Changing mood increases sales of private estates


In a market of reducing supply, only 16 Scottish estates, totalling some 70,000 acres sold for a combined £68 million in 2017, compared to 23 totalling 100,000 acres selling for over £80m in 2016.

What was of interest, notes Anna Henderson, associate at Galbraith, was the 8 per cent increase in the number of private estate deals in 2017 compared to 2016.

According to Henderson, this reflects the changing shape and mood of both the market and sellers, with an increasing number of estates now being sold off market.

However, she says that those people interesting in buying estates, particularly in private deals, need to have experts on their side.

“Finding an estate or farm that suits your needs can take months or even years and can be a daunting and challenging prospect.

“Buying such a property is a hugely significant and expensive undertaking and it is extraordinary that the majority of buyers, while taking legal advice, fail to take independent property or strategic advice, relying on the selling agent, who is of course acting for the seller.”

She says: “A house buyer will always receive or instruct a homebuyer’s report, whereas an estate purchaser’s first port of call is often a lawyer with an instruction to effectively bid blind.

“It can be a complicated asset with rights and obligations which are always best understood before committing to a price and an expensive adventure.”

As examples, Galbraith recently advised a private buyer on the purchase of two neighbouring properties in the Highlands which involved six months of negotiations.

Henderson says: “There were many complexities to negotiate along the way due to the nature of the estate which comprised a mix of elements including sport, forestry, buildings and farmland.”

On another recent deal, Galbraith acted for overseas clients who sought advice moments before they agreed to a deal to buy an estate.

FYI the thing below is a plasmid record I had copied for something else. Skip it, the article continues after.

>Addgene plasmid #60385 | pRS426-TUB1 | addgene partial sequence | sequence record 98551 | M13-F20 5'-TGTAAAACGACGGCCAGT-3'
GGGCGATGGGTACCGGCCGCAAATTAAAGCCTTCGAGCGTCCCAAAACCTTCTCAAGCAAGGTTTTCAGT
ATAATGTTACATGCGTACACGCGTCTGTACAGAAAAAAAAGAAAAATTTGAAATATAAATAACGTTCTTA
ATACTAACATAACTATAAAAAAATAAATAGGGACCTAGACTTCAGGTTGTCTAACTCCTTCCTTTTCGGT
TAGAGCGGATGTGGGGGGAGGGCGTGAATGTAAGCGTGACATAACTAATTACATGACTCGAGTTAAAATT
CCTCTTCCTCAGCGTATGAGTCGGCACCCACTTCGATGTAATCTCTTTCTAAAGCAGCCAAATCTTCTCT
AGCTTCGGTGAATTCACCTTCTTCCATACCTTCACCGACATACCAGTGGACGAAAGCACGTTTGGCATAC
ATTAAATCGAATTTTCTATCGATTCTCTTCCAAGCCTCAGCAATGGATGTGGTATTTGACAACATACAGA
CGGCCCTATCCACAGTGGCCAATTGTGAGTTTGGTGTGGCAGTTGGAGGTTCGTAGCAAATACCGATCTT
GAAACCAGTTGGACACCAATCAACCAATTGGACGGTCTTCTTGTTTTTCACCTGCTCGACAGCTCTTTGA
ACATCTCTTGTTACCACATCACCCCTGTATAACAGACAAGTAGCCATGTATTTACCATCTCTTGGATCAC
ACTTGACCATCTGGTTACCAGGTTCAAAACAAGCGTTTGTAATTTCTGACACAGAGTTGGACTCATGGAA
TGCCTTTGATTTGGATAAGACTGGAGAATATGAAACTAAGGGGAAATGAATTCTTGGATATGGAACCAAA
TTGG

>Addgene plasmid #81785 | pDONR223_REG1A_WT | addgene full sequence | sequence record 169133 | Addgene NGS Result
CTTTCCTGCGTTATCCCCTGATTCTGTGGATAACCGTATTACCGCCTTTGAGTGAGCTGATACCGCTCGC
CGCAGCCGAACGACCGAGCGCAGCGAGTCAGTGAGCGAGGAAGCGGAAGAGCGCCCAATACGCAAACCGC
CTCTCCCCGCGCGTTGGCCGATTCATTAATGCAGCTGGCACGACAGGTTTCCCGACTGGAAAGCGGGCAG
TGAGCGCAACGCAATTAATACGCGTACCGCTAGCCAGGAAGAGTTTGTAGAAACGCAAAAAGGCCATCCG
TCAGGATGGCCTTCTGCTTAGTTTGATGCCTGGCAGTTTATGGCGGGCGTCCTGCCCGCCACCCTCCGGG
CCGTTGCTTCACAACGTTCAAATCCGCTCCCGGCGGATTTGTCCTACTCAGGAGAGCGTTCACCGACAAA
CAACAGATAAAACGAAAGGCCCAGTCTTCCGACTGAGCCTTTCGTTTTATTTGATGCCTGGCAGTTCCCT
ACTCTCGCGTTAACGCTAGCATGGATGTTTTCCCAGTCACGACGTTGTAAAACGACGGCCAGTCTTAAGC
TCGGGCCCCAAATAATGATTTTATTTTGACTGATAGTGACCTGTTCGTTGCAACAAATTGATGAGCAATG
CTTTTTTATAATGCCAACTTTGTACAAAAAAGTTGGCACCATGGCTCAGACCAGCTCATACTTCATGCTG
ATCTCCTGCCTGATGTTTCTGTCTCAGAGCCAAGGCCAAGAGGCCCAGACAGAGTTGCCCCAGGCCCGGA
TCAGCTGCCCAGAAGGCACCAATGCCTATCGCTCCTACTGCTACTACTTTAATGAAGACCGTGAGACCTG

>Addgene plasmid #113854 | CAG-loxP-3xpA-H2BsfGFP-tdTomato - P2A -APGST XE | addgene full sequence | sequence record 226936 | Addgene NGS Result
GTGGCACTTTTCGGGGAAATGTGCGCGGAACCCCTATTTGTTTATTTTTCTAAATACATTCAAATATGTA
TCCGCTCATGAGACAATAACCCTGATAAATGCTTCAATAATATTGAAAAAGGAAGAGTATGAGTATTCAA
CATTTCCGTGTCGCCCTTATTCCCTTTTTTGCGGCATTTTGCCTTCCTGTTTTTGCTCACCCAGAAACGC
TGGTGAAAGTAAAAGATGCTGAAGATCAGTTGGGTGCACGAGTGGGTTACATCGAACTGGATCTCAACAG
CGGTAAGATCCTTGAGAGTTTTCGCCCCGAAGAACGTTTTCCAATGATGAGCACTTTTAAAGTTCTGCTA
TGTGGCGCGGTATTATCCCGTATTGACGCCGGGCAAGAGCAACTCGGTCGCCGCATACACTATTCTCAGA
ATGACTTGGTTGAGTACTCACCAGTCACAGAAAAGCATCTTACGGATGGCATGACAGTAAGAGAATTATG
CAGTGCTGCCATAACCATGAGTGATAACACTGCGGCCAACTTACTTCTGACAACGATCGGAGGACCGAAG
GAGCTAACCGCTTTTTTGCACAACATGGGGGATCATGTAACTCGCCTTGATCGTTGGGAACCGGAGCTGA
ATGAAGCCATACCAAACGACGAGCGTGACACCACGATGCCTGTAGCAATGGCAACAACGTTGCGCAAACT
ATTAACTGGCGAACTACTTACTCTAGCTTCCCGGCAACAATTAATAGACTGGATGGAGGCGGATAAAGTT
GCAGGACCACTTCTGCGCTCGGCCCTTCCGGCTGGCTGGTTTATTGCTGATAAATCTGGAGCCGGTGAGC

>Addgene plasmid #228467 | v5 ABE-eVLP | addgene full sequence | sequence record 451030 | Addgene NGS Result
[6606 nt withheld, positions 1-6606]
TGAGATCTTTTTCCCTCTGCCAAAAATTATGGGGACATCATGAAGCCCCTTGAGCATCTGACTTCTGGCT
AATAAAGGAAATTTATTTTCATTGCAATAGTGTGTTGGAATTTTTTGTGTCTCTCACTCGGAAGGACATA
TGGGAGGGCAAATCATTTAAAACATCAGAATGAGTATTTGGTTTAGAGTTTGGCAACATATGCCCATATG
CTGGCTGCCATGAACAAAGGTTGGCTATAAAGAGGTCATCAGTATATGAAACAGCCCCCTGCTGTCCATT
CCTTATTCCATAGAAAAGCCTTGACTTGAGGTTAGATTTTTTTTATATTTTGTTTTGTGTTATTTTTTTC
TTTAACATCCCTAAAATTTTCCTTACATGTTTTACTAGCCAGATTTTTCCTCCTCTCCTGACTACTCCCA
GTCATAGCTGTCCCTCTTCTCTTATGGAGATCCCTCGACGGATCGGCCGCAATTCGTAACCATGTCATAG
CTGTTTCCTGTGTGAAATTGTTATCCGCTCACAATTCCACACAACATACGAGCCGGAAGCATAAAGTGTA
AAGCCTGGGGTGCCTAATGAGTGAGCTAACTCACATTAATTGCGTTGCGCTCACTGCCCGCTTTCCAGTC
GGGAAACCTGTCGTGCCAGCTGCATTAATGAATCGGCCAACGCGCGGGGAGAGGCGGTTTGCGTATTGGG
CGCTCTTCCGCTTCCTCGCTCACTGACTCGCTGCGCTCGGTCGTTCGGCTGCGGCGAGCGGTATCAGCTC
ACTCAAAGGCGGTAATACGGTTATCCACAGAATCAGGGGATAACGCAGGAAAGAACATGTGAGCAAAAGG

The purchase was later completed at a figure £1.5 million less than at the point they sought help.

Of the buyers, Henderson says: “There is still quite a healthy level of home-bred wealth, business people who own com-panies in Aberdeen, Glasgow or Edinburgh who already have an association with Scotland.

“Most are in their 50s, have made their money and perhaps have children who are old enough to enjoy an estate.”

English buyers see Scotland as value for money and the favourable exchange rate is likely to see a rise in foreign interest.

She says: “For most buyers an estate is a luxury purchase to enjoy, not unlike a superyacht or a Lamborghini.

“They are less concerned about income from agricultural land, field sports or accommodation but some will find opportunities to develop woodland or a wind farm.

Henderson believes a shift in interest over the last two decades has seen conservation overtake shooting and many new buyers are interested in creating areas of sustainable wilderness.

“What makes an estate here desireable is the ability to buy large tracts of land where the main residence is incredibly private. It is hard to find that in the south of England and the rest of Europe.”